Pokémon Scarlet and Violet, the latest games in the Pokémon series, have hit 22.10 million units shipped, which puts them on the fast-track to become one of the best-selling games in the entire series. They’re still behind Gold and Silver at this stage, but it’s a difference that will be surpassed in a matter of months, not years.

At this stage in Sword and Shield’s lifespan, those games had sold around 17 million units, according to Serebii’s Joe Merrick, and they’re currently the second-best selling games in the franchise, behind Red and Blue. It’s unlikely Scarlet and Violet will surpass the original duo, but at the current rate there’s almost no world in which Scarlet and Violet don’t come a very close second.

Metroid Prime Remastered has done reasonably well for itself too, shipping 1.09 million units since releasing. That might sound small in comparison to Scarlet and Violet, but Metroid games, and especially Metroid Prime games, tend to sell in small numbers, so a remaster of a 20-year-old game selling a million units after a total shadow drop is still quite impressive.

Putting all that aside, though, it’s clear from these numbers that the writing is on the wall for the Nintendo Switch. In the past financial year, the company shipped 17.97 million Switch units, just short of its revised forecast of 18 million units, and well short of its initial prediction of 19 million units earlier in the financial year (thanks Vooks).

The company says the shortfall is the result of “shortages of semiconductors and other components,” which reportedly slowed production, but ask yourself this: have you walked into a GameStop and not seen Switch consoles on the shelves? There hasn’t exactly been a shortage of hardware for the Switch this past year, so we might have to look at other reasons for the Switch falling short of Nintendo’s expectations.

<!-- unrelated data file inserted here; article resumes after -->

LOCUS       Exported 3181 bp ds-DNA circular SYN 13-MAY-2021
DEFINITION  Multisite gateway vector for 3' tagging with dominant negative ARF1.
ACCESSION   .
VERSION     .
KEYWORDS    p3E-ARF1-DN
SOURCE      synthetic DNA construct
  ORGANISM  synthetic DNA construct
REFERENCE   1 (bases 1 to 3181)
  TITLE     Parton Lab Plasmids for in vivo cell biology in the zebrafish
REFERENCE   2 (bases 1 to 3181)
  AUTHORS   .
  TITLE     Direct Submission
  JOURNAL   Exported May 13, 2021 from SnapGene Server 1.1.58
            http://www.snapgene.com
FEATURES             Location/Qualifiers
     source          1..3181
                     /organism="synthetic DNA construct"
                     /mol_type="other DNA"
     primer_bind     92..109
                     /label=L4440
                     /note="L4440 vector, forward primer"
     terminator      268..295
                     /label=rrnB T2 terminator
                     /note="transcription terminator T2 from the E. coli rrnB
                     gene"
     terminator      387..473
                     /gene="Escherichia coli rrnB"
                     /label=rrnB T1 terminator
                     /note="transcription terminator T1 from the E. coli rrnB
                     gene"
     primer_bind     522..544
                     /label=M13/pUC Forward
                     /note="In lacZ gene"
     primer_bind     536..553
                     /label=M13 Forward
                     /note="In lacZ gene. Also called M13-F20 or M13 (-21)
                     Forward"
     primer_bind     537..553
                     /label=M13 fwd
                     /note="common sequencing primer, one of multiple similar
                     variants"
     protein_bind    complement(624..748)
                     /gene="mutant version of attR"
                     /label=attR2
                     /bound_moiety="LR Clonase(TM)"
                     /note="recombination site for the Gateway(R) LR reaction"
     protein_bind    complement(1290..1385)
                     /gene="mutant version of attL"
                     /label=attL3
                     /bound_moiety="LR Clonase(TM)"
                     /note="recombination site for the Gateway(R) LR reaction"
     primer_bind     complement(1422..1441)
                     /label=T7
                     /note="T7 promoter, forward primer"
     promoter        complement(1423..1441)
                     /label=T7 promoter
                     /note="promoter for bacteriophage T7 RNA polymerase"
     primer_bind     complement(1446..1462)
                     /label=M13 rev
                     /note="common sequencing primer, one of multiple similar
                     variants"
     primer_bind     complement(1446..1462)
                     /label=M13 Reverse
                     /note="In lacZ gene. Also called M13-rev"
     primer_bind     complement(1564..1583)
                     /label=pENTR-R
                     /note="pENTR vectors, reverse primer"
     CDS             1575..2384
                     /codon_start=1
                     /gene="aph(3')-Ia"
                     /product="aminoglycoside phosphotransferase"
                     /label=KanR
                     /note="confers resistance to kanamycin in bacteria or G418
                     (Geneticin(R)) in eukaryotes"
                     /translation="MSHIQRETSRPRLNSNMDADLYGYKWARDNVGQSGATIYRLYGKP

Thankfully, Nintendo’s own financial release gives us a clear picture of the primary cause. In the year ahead, Nintendo’s expecting the Switch to ship 15 million units — that’s a pretty big drop from this year’s 19 million prediction, and last year’s 21.5 million units. Nintendo knows what we can all see: the Switch is nearing the end of its life.

Sure, the scrappy little hybrid console is certainly pulling in plenty of buyers, but those numbers are going down year on year, and it’s only going to get more drastic as the years go on. For the most part, anyone who wants a Switch already owns one, and anyone who might have leapt back into gaming for the Switch almost certainly did so in 2020 when they had plenty of free time and towns in Animal Crossing to curate.

So who’s left to sell Switches to? We know that the OLED is selling the most of the three available models right now, outpacing both the base model and the Lite combined in new console sales. That suggests it’s probably not new Switch owners, but existing Switch players upgrading to a nicer model, maybe one with cool Zelda stuff plastered all over it.

Nintendo's software forecast is looking pretty sparse too. For the next financial year, it lists The Legend of Zelda: Tears of the Kingdom and Pikmin 4 in July. That's it. Metroid Prime 4 is listed to, but I think we all know that's not coming anytime soon.

The potential market for the Switch is growing thin, and the Switch is losing steam. We know it, Nintendo knows it, and everyone’s just waiting to see what comes next. There have been rumors of a Switch successor set to be announced this year for a release in 2024, but there have been rumors of a stronger Switch since before the console was even released.

One thing’s for sure though, Nintendo will always march to the beat of its own drum. We’ll find out whatever is next for the company when it’s good and ready — and not a moment sooner.